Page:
NEW YORK, Sept. 30 (UPI) -- As the United States and opposition forces continue to tangle with Russia and Bashar Assad's regime in Syria, President Barack Obama's chief diplomat is becoming increasingly frustrated at the lack of progress, a new audio recording indicates.
Friday, The New York Times published excerpts of a tape that was recorded last week during the United Nations General Assembly -- in which Secretary of State John F. Kerry is heard backing the U.S.-led effort to end Syria's civil war, but also voicing concerns that it's getting more difficult to achieve peace.
During a 40-minute discussion with Syrian civilians in New York, Kerry expressed sympathy and disappointment that the U.S. government hasn't been more willing to consider military options in the war-torn nation.
For one thing, he reportedly said, recent U.S. efforts at peace-driven diplomacy should have been backed by a greater threat of force.
"I think you're looking at three, four people in the administration who have all argued for use of force, and I lost the argument," he said.
He also said the U.S.-led coalition forces don't have legal justification to attack the Assad regime, while Russia operates with the approval of Damascus' government.
"The problem is the Russians don't care about international law, and we do," Kerry told the Syrian nationals.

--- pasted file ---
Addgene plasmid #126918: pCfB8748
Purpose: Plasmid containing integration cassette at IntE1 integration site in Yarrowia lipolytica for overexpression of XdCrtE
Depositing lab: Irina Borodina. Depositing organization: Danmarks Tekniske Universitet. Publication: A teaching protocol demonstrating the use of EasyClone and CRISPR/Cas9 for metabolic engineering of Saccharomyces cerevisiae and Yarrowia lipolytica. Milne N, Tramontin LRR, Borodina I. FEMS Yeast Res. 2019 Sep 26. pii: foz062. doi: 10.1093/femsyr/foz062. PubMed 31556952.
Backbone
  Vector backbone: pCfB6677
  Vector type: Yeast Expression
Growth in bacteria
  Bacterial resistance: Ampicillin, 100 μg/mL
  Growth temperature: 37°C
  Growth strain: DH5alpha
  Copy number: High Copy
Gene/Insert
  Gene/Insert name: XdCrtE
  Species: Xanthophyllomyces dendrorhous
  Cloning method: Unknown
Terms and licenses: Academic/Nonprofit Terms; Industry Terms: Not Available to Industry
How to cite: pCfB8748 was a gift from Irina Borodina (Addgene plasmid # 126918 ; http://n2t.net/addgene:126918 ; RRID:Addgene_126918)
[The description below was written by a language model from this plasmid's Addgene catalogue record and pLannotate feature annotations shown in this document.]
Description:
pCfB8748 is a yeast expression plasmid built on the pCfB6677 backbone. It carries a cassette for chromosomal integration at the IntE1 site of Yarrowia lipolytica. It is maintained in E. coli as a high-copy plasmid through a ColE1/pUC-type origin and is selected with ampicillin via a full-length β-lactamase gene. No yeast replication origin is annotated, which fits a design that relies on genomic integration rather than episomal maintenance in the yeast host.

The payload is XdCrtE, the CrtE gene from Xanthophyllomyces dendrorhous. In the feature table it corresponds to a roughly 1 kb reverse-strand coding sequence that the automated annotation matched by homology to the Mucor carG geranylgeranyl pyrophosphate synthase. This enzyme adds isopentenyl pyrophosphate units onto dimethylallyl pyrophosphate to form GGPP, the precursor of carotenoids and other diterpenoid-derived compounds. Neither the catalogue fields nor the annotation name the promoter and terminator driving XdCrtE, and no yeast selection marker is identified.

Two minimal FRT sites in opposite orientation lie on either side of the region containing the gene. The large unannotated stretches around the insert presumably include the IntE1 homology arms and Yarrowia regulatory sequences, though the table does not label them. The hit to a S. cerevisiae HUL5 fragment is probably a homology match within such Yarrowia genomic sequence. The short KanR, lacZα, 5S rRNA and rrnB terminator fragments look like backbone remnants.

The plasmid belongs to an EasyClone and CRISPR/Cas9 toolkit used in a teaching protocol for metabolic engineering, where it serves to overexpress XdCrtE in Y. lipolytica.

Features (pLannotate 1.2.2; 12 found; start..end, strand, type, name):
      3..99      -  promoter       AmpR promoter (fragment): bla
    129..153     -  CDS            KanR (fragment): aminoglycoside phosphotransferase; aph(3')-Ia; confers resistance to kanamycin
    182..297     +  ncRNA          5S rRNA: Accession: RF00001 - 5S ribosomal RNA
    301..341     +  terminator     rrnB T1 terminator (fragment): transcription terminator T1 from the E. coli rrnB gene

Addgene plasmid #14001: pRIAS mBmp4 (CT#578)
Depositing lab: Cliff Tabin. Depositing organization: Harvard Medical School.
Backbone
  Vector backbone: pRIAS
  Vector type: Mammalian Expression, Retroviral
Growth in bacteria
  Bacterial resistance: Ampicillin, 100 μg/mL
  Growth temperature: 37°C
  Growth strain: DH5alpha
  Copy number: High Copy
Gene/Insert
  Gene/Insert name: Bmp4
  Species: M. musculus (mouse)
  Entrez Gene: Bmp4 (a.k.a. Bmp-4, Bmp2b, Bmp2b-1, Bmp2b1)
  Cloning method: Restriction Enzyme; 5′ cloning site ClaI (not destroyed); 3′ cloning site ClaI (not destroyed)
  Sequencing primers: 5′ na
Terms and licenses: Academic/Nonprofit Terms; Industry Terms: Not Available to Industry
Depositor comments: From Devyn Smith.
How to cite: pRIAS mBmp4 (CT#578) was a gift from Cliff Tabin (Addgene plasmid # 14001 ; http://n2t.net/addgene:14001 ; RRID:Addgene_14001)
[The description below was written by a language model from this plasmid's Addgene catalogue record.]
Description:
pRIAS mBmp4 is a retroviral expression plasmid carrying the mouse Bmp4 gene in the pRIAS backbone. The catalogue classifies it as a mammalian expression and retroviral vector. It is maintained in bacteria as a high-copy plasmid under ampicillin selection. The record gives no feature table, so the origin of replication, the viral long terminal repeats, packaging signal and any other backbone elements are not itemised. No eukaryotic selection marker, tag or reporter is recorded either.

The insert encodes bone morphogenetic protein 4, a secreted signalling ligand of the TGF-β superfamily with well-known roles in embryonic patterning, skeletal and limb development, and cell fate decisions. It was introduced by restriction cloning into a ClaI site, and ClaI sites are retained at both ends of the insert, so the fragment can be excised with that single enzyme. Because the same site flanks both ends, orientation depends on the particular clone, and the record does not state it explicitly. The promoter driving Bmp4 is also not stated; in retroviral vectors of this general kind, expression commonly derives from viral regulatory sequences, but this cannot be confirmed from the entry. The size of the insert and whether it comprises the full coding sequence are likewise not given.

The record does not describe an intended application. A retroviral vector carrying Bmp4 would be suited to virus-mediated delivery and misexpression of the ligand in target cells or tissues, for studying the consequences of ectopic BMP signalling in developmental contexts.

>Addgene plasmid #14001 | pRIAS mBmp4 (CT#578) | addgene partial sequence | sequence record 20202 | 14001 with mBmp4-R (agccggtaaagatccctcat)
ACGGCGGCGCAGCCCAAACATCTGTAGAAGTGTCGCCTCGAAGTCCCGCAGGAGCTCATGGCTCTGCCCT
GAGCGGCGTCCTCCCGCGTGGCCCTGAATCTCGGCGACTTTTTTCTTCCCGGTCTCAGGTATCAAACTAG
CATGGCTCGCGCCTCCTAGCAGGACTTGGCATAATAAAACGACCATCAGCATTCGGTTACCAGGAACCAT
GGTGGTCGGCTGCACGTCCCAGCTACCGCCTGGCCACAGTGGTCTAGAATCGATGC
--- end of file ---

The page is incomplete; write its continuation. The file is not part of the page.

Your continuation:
"You have nobody more frustrated than we are."
A cease-fire organized by Kerry and Russia's foreign ministry earlier this month didn't last a week before it collapsed, and led to the resumption of Russian and Syrian airstrikes against various targets -- including highly-contested Aleppo, which may now be verging on collapse.
The World Health Organization said this week that nearly 350 people had been killed by the airstrikes, including about 100 children. A convoy carrying relief aid to Aleppo was also destroyed by airstrikes earlier this month, further upsetting negotiators in the peace process.
Two senior U.S. officials told NBC News Friday that strategists are worried that Aleppo might not stand much longer -- particularly because thousands of ground troops are gathering for an offensive to push opposition forces out of the city.
At this point, the officials said, they hope rebels and residents in Aleppo can hold out for a few more weeks. The U.S. Department of State said Aleppo's collapse might come sooner rather than later.
"It's hard to say when and if a city or population center could fall. But, you know, given the uptick in violence, given the intensity of it, it's hard, it's, it could be soon, " State Department spokesperson Mark Toner said Friday.